Being the record by which I discovered Joy Division (and possibly because of that fact) it is still my favourite. I didn't know it at the time, but it's a fairly random collection of studio out-takes from the band's three-year history (the original first vinyl disc) and a live recording of the band's final concert at Birmingham University in May 1980 (the original second vinyl disc). To further confuse the issue, the original CD release, while almost identical, inexplicably omitted "24 Hours" from the live set altogether (it having been omitted from the track listing of the vinyl only, showing up as a sort of anticipation of the DVD Easter Egg on the actual record). Weird: it was by no means the worst quality track on the set (several others suffered, either from poor mixing (Ceremony), synthesiser meltdown (Isolation and Decades) or guitarist correct-chord meltdown (Bernard misses a doozy in the intro to New Dawn Fades)).
And if that were not random enough, this remaster includes another live set, from High Wycombe Town Hall (yes, that legendary Rock 'n' Roll venue - it's almost Tapular, isn't it) in February 1980 plus some material from the soundcheck!
For all that, the (original) record hangs together coherently - the outtakes pace themselves nicely from the creepy foghorns and droning basslines of Exercise One through the near-punk workouts (Ice Age, Walked in Line) to the desolate, stately majesty of classic tracks like The Only Mistake and Dead Souls which represent high-Mannerist Joy Division, the only jolt being, from nowhere, an unexpected live cover of the Velvets' Sister Ray at the end of (original vinyl) disc two.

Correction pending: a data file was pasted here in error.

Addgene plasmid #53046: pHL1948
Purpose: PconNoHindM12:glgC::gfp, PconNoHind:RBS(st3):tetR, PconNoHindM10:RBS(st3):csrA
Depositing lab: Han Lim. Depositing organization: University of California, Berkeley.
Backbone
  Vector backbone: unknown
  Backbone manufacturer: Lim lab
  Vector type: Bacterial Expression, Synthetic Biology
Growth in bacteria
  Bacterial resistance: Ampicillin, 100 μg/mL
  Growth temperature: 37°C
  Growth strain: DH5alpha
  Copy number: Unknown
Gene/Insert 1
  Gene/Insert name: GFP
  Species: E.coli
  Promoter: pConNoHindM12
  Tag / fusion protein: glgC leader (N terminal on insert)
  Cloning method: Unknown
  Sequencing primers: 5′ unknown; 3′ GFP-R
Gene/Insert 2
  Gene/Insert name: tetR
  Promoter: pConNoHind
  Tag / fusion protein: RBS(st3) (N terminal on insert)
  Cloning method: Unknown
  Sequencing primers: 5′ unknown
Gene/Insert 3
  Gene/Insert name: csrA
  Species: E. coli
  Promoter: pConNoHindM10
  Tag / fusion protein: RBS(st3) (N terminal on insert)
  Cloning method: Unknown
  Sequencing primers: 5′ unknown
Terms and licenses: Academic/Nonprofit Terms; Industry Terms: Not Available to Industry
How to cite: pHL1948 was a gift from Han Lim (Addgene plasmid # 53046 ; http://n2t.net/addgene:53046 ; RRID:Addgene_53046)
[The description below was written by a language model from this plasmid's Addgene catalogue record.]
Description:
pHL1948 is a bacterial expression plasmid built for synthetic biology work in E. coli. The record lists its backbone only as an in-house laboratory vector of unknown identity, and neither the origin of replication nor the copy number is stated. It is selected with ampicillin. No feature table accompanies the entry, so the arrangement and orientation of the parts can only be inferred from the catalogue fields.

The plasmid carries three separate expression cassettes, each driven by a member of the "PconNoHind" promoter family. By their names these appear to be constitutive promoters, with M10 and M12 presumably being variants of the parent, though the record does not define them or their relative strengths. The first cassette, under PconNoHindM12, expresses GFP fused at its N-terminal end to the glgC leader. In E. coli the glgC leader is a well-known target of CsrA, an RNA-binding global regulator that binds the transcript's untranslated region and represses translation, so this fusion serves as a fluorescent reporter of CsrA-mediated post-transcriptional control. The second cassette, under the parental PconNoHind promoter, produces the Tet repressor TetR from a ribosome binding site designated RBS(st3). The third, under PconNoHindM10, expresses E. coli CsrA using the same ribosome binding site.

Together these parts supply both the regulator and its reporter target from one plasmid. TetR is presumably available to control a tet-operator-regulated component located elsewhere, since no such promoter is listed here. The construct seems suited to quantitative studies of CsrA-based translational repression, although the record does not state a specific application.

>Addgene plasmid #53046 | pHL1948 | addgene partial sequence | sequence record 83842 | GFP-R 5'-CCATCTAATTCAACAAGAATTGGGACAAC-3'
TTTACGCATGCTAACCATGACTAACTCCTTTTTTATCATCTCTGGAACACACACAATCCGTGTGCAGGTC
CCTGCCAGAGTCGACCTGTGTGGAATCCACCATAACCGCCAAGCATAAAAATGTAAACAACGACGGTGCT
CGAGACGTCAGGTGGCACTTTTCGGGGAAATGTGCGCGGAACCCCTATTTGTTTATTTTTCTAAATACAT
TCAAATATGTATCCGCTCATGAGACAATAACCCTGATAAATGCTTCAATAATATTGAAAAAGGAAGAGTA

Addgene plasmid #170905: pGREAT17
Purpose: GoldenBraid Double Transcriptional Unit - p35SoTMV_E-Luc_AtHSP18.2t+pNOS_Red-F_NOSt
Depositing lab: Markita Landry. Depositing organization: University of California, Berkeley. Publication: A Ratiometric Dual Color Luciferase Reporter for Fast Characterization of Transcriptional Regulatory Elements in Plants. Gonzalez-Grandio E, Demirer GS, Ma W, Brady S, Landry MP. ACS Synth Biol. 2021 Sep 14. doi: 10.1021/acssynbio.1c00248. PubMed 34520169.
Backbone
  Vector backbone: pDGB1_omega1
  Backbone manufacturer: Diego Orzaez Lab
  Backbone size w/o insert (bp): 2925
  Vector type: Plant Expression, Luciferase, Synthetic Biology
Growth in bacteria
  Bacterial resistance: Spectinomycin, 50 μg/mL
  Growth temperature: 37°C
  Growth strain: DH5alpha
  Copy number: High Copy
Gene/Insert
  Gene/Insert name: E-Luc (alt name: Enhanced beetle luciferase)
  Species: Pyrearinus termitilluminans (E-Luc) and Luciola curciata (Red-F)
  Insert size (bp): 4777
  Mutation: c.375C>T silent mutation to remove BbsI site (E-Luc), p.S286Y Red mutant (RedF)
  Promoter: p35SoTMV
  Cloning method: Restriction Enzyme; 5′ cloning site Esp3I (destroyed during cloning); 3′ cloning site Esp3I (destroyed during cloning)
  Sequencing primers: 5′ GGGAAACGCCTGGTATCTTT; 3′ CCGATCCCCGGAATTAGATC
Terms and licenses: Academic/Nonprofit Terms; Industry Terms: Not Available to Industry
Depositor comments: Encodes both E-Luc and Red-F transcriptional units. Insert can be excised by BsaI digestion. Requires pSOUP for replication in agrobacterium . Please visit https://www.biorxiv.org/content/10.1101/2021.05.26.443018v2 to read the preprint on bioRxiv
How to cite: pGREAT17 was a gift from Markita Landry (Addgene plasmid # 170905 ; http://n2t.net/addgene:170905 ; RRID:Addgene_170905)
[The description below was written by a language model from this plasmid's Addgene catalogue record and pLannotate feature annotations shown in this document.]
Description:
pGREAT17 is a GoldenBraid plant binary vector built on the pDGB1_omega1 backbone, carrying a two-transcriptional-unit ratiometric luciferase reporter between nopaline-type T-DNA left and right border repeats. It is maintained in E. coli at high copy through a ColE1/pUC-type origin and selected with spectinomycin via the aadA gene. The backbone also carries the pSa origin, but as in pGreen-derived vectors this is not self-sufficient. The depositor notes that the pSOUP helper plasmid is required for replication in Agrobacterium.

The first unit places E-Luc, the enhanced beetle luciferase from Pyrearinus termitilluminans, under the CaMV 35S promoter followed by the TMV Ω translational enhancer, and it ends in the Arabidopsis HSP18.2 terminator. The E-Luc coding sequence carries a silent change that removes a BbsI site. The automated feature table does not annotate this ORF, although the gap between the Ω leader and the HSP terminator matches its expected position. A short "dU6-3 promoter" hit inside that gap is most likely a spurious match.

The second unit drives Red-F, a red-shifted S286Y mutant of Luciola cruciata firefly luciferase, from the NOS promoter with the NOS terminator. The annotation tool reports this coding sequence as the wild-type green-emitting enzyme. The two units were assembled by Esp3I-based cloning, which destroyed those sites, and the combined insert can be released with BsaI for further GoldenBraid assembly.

I love Still, but the cognoscenti don't seem to. Even the liner notes accompanying this new release describe Still as "above all the expression of weakness in the Joy Division sequence of releases" (what on earth were the marketing guys thinking?), but that's extraordinarily harsh, to the point of being plain old horse-manure. Yes Still may represent an un-chaperoned wander through the band's unreleased catalogue, and sure, there are no radio singles here (but then, nor are there on Unknown Pleasures or Closer: Joy Division *never* released radio singles on studio albums) but there are certainly standout tracks, and as (ahem) a *closer* (noun) - that is, a summation of what Joy Division were about, a precis, plus a snapshot of where they ended up - I can't think of how else one might have done it, without ripping off the fans by recycling material already available.
I have heard people complain bitterly about the quality of the Birmingham live set, but for my money it's a banker in every respect. There's more bottom end than usual in Peter Hook's bass and Steve Morris' drums, Bernard's guitar is rich and full, and Ian Curtis's vocals are superb (when audible - there are a couple of occasions where the mixer has a melting moment and forgets to push the faders up). I've heard several other Joy Division live sets, and the Still set is easily the most assured performance, and the cleanest recording. The crowd is on fire. Added to that is the frisson derived from the fact that this really was THE last time Joy Division ever performed as Joy Division, and Ian Curtis ever performed at all. Great gig to go out on. A historical performance.
The High Wycombe gig - I suppose thrown on to persuade mugs like me to acquire yet another copy of the same record (I now have four) is interesting artefact, but not much more: The band is certainly tight, and the performance sounds a lot closer to - well, Closer - although I found the distant, icy arrangements on that album a little *too* spartan, and the recording quality isn't a patch on the Birmingham gig. Love Will Tear Us Apart is surprisingly faithfully executed - after three years and some 120 gigs, Joy Division had turned themselves into tight musicians - but the crowd's reaction to the songs: polite, but clearly appreciative applause - sounds more like an audience than a moshpit. Perhaps the High Wycombe Mayor was on hand to keep an eye on the Kids, it being the Town Hall and all.
Lastly, credit to Factory, who have maintained the Peter Saville feel of the original album, and which I now own in four versions, including, I'm proud to say, an original pressing vinyl with the Hessian sleeve ... and the missing Twenty Four Hours!